I’ve been able to experiment how, on old/faded slides, NLP makes quite a good job.
Faded colors are being revcovered, not perfectly for sure, but much better than when using per color tonality adjustmets in LR or Photoshop.
I haven’t tried on new/recently shooted and developped slides.
Here are the steps I follows:
1/ Using Lightroom, invert the tonality curve so as to obtain a virtual negative
2/ Launch NLP and “Convert” as if it was a real negative
3/ Make any suitable adjustments using the NLP cursors
4/ Fine adjust if needed in LR (It may be noted that LR cursors do continue to function as usual)
This new “Convert positive” feature would require NLP, I suppose:
to incorporate the tonality curve inversion step,
to add “Convert positive” to the Convert menu.
I may miss something naturally, but after having converted several tenth of old/faded positives/slides using the above steps, it looks as it could be a plus for many of us trying to save old archives from unavoidable deliquescence.
It may also perhaps provide an interesting workflow for scanning positives using the NLP color synchronization features.
I tried to reproduce the steps you suggested → inverting the slide within LR → applying NLP.
I found a significant difference concerning the colours of the slide presented by LR and the ones
presented by NLP after converting the slide’s curve and applying NLP’s conversion.
I think the reason ist that any colour negative (as far as I know) has the typical orange-brown mask all over and also “beneath” the colours of the photo. And any conversion tool processing a coloured negative
must consider this mask.
But converting the curve of a slide creates a result which misses this orange colour mask.
And IMHO this is the reason that the slide’s positive colour is different from the one created by NLP from a “faked” negative. I cannot see how this problem could be solved.
By the way - after scanning a slide or having created a digital copy of it by a DSLR you can completely
process it within LR using all tools without needing any plug-in - provided you got a RAW.
@Digitizer first as the above suggested link has been my source for testing this idea.
@Dietrich. Indeed, when I do invert a positive, the resulting pseudo negative looks very much like a true negative after having modified the color temp by using the image borders, and after having cropped the borders.
Therefore, I do suppose that the “color temp modified” image mostly removes the orange mask?
Nevertheless, we are talking about so much faded or “color casted” images that anything helps. I’ve been able to observe that NLP most of the time makes a much better than me playing with color temp, HSL, Color Grading, and so on.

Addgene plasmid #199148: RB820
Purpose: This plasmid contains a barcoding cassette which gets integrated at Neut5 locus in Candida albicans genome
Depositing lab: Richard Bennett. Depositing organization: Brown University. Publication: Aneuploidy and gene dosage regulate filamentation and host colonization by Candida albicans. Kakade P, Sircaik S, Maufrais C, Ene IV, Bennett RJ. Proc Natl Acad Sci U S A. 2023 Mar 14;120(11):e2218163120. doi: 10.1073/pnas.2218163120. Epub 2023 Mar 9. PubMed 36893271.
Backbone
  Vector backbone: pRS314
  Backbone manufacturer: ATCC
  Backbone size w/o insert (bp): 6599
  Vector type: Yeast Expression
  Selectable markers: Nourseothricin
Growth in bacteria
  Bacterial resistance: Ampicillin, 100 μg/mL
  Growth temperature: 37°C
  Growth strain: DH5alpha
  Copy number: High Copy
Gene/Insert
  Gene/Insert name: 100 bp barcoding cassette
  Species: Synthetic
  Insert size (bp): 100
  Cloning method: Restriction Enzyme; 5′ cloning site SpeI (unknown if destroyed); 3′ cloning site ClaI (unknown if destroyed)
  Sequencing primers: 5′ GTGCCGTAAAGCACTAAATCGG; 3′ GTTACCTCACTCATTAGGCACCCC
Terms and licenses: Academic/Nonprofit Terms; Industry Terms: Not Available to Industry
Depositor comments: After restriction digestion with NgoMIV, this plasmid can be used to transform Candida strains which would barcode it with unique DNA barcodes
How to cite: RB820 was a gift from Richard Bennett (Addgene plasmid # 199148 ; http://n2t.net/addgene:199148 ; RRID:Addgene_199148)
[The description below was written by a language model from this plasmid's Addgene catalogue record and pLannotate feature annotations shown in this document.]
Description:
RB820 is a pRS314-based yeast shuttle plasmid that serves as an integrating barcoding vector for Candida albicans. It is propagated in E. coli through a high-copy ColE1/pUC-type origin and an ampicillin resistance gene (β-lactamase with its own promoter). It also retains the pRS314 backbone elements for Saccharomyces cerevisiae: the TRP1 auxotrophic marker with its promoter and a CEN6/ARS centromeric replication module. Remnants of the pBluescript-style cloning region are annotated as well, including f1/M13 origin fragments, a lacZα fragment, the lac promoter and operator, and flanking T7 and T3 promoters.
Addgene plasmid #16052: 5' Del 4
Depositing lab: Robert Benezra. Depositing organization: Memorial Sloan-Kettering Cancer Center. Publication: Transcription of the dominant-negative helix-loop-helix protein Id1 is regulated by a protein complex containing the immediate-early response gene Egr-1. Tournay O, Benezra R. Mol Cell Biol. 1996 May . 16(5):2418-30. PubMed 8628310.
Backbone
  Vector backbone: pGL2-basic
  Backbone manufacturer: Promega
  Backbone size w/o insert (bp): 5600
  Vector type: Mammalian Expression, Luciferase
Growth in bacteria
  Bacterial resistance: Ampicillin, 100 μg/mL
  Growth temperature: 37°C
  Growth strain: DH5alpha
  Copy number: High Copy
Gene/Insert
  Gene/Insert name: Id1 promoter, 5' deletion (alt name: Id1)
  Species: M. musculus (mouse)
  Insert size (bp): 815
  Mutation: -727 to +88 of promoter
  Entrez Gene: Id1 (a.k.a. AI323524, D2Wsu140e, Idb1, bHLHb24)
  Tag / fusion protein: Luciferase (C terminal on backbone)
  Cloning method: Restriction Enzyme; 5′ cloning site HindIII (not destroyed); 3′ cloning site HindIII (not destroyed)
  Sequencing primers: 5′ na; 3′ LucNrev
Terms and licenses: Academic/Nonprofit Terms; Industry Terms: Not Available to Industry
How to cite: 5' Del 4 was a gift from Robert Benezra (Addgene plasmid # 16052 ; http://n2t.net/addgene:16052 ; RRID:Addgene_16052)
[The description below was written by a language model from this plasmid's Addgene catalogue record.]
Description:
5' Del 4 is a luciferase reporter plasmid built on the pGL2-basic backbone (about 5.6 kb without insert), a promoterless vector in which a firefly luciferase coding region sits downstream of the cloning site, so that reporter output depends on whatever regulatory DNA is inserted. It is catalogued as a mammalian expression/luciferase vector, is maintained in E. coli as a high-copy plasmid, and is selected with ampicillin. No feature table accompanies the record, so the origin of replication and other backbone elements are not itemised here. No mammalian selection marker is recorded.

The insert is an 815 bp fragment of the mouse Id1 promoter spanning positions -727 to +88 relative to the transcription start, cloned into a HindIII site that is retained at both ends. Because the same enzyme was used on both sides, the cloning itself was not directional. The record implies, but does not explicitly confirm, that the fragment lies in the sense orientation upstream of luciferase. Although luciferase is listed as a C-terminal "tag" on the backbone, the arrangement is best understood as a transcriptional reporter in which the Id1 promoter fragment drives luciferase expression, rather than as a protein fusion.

But not always.
I’ve DSLR scanned 200 slides from 1978 this afternoon, and used the “pseudo negative” method on all of them, just to see what happens.
85% of the scanned slides do directly improve providing more natural colors and tonalities compared to the direct scan.
I’ve but observed that I do get bad or very bad results when the original slide colors are not “standard” i.e too cold or too warm global tonalities. In that case, NLP has no clue and the provided result is then worst than the orignal direct positive.
I would say that it’s anyway worth a try when you have to deal with such old material.
if your method produces good results for you it’s okay.
For a presentation I digitalized lots of coloured slides (format 6 * 6 cm) with a Canon EOS 7D
from a lightpad (=> RAW-files).
Concerning further processing I could do anything within LR (especially modifying white balance) to get the pictures I needed. At least 90% of the slides (from 1992 up to 1997) still had excellent colours.
A slide allows you to compare directly the colours and contrasts of the digital image with
the original image.
For b&w negatives (also in 6*6) I use NLP exclusively because it does a much better job than LR alone.
Thanks so much for the tip! I inherited 750 color slides from my dad from the 50’s and 60’s, and indeed, many are a bit of a red soup. I made a book from a selection to preserve what could be rescued, but spent hours and hours trying to recover the slides. I was amazed how much can be recovered, but it’s tedious doing it manually. I tried now with NLP as you describe and it takes only a mere seconds for what takes many many minutes by hand. Maybe it’s not perfect, but I’ll take any time saving I can get, and after NLP and a few fast tweaks in LR to tune it further I’m getting better results than the labor intensive manual process.
This is yes the same for me: This alternative process is not intended as “The positive scanning solution”, but works quite well to simply salvage old faded photos in a few minutes instead of spending too much time with LR cursors.